Robb Pitts (left), Chairman of Fulton County Board of Commissioners, celebrates with Meria Carstarphen, superintendent of Atlanta Public Schools, and Jeff Rose (right), superintendent of Fulton County Schools after Judge Alan Harvey ruled to allow Fulton County to collect tax money on Tuesday, August 14, 2018. HYOSUB SHIN / HSHIN@AJC.COM

Fulton property tax measures are approved by voters

Voters in Atlanta and across Fulton County approved a number of local property tax measures Tuesday that were intended to appease residents upset over rising tax bills. All the measures were approved overwhelmingly.

They will go into effect in 2019, and will be reflected in property assessments and on residents’ tax bills after they are implemented.

The ballot measures were an attempt by elected officials to mitigate huge increases in property values in 2017 that led to higher property taxes for many.

Georgians were in line before the polls opened on Election Day.

There were eight different proposals on the ballot, impacting virtually every resident in Atlanta and Fulton County. The proposals will impact taxable property values in Atlanta and several cities in north Fulton and impact the Atlanta Public School district and Fulton County Schools.

Many of the tax measures will limit increases in homes’ taxable values for the sake of city or school taxes beginning in 2019.

— One, for the Atlanta Public Schools, will increase the homestead exemption from $30,000 to $50,000 in assessed value for homeowners, but will also require owners of lower-value homes to begin paying property taxes when they weren’t before.

Residents within the Atlanta school district until now have been exempt from paying school taxes on the first $30,000 of their home’s assessed value. With the measure passing, even the lowest income neighborhoods will have to pay. The measure requires homeowners to pay school taxes on the first $10,000 of assessed value.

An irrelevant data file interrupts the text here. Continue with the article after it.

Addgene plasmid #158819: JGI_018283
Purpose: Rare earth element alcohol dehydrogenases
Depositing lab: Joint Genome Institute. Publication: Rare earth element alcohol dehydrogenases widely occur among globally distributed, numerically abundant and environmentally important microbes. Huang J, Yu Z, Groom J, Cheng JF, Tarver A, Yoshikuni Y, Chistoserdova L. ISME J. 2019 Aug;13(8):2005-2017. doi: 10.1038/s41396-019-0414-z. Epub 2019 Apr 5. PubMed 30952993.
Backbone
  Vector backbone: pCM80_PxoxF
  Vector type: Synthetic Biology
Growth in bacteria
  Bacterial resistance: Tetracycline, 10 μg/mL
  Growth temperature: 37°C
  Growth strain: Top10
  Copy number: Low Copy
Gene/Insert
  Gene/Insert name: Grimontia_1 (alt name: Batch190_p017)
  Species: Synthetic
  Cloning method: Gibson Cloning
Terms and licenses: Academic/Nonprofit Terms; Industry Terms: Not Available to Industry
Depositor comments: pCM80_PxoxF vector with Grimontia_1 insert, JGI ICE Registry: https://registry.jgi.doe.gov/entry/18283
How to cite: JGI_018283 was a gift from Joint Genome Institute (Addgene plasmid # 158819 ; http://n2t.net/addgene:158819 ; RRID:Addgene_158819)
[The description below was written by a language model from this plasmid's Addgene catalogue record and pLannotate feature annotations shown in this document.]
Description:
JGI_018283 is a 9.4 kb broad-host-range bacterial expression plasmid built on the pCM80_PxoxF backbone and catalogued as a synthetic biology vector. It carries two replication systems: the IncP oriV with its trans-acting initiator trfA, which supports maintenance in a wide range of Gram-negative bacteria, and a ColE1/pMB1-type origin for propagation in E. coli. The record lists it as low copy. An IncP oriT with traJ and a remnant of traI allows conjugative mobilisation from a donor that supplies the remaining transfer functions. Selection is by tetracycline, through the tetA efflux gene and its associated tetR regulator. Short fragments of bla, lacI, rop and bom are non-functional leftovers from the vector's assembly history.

— Residents statewide voted on a measure for Atlanta homeowners that will limit annual increases in taxable values. With its passage, those values won’t increase more than 2.6 percent each year for owner-occupied homes.

And residents won’t have to start with 2018 values, which for many people represented a sharp increase from past years. They can use the lowest assessed value from 2016, 2017 or 2018, plus 4.23 percent to account for inflation, to set their new base rate.

Proponents said the measure would provide predictability and stability to homeowners who were at risk of being taxed out of their homes, while opponents said the proposal was inequitable, and would lead to unequal tax burdens, penalizing renters or newer owners. That measure passed by a narrower margin than other tax measures on the ballot.

— Residents who live within the Fulton County Schools district and in Alpharetta, Johns Creek, Milton, Mountain Park and Roswell voted on proposals similar to the city of Atlanta’s.

In each area, property value increases for owner-occupied homes will be capped for tax purposes at 3 percent a year or the federal inflation rate. Fulton County and Sandy Springs already have similar measures.

Like in Atlanta, the base year would be the lowest of 2016, 2017 or 2018. Because Fulton County failed to keep up with rising property values for years, then froze most 2017 residential values at 2016 levels, many 2018 property values are substantially higher. Since Fulton is waiting for final approval of both its 2017 and 2018 tax digests, the actual values aren’t known.